16.

There are many resources within BUSD that are either not well known or simply break down when they’re needed. This communication void often leaves families in the lurch, incurs parent frustration, or escalates to the superintendent for resolution. Ideally there could be a single point of focus, such as a district ombudsman with some authority, for people to go to for answers and receive follow-up on a timely basis. As a Board member, what actions would you take to improve how BUSD interacts with its community when individual problems arise?

Answers: 
Ty Alper

The premise of this question is right on. Communication from the District has improved in recent years, but it has long been a weakness. (See http://tyalper.org/2014/02/20/why-doesnt-busd-text-or-tweet/ for more thoughts on one aspect of the District’s communication.) As a parent, I know that our relatively small District can feel at times like an impenetrable bureaucracy – and it’s even worse for parents who don’t speak English and/or do not have experience advocating within this kind of system. As the question indicates, parents not only have a hard time figuring out the chain of command, but they are also often unaware of available resources. I like the idea of an ombudsperson or even an ombuds department (allowing for someone to be present at each campus), which many districts have. I would want to see the position become not just a bureaucrat who processes complaints, but rather a trained, skilled, multi-lingual mediator, or group of mediators, who can solve problems and resolve conflicts.

Josh Daniels

I have created a listserv of over 2,000 emails in my four years on the board and I use it to send regular updates on important District activities, meetings, and issues. I have also made it a point to respond to almost every single email or telephone call I receive. (My email is joshdaniels@berkeley.net and my phone number is 510-213-8683.) Many of these communications are from families in need of information and I am able to provide them the information myself or connect them with a district staff member who can. In other instances, the communications express concern regardless the quality of education services or programs. In response, I set up phone conversations, invite families to my offices hours (next office hours: Saturday, November 15 @ 1p at Take 5 Café), or suggest making public comment at a board meeting. Regardless of the specific focus on the communications, I always benefit from hearing from families because I gain insight and perspectives on the reality of life in the District that I would not get otherwise. If re-elected, I will continue to send out my emails and to be responsive to every communication I receive.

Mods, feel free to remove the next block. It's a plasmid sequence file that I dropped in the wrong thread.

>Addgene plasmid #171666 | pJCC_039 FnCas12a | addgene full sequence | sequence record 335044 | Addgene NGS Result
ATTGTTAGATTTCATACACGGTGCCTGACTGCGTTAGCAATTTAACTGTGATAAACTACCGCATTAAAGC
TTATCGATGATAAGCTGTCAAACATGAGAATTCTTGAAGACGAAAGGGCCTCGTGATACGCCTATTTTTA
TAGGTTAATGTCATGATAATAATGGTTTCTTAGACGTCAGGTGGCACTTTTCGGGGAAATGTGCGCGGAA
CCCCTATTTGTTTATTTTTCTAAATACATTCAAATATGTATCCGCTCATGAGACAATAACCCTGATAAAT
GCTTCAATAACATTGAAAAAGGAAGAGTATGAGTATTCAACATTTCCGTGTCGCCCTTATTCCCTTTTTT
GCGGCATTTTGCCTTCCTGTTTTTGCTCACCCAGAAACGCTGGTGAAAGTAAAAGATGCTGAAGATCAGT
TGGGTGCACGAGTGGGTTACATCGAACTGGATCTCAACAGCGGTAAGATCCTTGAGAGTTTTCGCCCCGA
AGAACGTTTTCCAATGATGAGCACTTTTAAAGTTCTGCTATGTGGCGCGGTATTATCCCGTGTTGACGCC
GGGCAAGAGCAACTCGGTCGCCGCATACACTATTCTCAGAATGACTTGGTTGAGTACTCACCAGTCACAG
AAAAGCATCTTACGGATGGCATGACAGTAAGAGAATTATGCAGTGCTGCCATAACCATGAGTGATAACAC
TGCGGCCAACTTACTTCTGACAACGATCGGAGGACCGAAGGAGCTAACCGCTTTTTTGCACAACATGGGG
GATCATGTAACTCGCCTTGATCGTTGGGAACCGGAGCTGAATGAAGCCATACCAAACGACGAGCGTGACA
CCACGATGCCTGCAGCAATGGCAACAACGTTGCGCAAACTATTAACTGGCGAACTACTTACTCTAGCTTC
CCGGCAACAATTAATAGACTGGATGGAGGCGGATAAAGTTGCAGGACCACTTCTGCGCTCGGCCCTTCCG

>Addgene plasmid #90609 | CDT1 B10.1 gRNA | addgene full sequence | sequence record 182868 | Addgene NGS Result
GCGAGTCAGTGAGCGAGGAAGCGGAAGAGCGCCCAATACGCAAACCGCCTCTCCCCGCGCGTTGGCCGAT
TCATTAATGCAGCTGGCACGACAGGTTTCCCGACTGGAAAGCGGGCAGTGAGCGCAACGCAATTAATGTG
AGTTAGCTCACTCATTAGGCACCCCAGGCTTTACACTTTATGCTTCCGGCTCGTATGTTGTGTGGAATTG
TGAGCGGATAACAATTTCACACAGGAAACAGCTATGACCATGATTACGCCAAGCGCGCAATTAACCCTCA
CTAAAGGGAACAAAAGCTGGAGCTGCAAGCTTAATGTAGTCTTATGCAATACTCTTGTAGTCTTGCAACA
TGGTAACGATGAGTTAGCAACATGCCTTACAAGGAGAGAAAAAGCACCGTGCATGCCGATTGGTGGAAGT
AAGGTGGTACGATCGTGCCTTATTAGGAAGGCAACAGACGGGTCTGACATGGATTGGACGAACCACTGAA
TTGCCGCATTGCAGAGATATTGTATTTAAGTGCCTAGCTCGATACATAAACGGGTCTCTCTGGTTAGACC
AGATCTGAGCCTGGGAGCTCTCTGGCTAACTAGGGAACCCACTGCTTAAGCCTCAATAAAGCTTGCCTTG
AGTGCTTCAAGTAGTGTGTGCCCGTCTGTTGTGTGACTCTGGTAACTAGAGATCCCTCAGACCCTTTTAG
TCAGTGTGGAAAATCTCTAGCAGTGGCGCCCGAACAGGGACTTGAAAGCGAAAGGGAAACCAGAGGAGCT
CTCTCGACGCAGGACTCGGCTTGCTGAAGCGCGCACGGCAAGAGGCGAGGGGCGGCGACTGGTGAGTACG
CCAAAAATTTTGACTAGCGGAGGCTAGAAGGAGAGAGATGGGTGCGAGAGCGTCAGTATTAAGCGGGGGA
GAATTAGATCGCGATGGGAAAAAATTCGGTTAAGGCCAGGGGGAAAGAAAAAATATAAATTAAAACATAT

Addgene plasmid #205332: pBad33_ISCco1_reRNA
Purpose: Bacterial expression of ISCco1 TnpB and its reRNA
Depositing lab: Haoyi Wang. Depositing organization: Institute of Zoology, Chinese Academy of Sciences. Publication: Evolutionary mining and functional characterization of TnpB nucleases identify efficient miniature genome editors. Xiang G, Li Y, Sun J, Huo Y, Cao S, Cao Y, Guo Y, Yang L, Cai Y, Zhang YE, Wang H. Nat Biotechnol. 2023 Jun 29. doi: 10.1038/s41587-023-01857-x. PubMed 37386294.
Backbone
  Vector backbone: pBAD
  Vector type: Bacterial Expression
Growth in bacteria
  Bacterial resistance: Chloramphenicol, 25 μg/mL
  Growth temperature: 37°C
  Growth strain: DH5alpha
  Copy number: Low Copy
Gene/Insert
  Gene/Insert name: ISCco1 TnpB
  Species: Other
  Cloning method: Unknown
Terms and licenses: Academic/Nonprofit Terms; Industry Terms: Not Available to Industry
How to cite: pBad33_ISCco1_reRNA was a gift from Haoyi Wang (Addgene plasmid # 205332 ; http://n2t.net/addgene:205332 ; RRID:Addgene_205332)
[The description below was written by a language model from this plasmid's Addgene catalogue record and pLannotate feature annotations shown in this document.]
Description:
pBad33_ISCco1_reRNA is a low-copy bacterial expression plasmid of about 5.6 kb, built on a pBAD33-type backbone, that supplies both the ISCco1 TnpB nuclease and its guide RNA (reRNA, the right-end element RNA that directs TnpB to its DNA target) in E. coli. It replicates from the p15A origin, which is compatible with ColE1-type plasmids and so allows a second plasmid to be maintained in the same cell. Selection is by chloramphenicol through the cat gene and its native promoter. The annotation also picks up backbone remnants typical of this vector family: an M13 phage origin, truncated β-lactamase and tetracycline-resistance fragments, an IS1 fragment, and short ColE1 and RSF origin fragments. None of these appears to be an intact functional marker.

Norma J F Harrison

I’d still try to help us preach the alternatives at every turn. Until we can begin to school us to know we are permitted to think the other way, then to compose how else we’d live together, we achieve only repetition. I believe it’s called zombie – for having failed-died and constantly being resurrected although everyone knows it won’t work, again.

Karen Hemphill

I was an early and strong advocate of having family outreach workers at every elementary school and believe the BHS Parent Resource Center should be expanded and that middle school needs must also be addressed. I also support having a student/family ombudsman at the central district office and continue to champion continual improvement of both one way and two way communication with parents/families. For example, I would really like to have the PTA Council and other active parents weigh in on how the District can more effectively disseminate information to our community. A lot of information, especially around student learning, school facilities, and student enrollment and even discipline IS publicly available by having been presented at a School Board or community meeting but the District needs to do a better job in making it easy to access. I have talked to the Superintendent of having a separate part of the District’s website just for PowerPoint presentations given at the Board and other communities for quick access – especially by members of our community that didn’t attend the meeting but are interested in the issue and am open to other ideas of how to make District data/information more readily accessible.

Julie Sinai

As Board members, it is our responsibility to ensure we have policies and practices in place to make sure that the District administration is responsive in resolving problems and complaints. It is my opinion that it is always best for problems to be resolved at the site level, first with the individuals most closely tied to the issue, then, if necessary with a supervisor. If a problem rises to the District level, then I believe staff should respond in a timely fashion, be open to listening to all sides of the issue, and work to resolve problems in a fair manner. An individual always has the option of bringing his/her concern to the Board when they’ve exhausted attempts with the site and District administration. We need to make sure our complaint process works. As a current Board member, I am open and accessible by email or phone when problems arise. It is my practice to follow up within a day with staff on issues that are brought to my attention.

The District has implemented WE CARE principles: Willingness, Empathy, Consistency, Aptitude (knowledge), Responsiveness, and Effectiveness (quality) as our approach to customer service. All staff, including school site administrators from our elementary through high schools, should receive training to strengthen and improve communication. If elected, I will work with my colleagues on the Board and the Superintendent to develop an accountability process with metrics to measure the time it takes to respond and resolve problems, and ask staff to report the results periodically to the Board.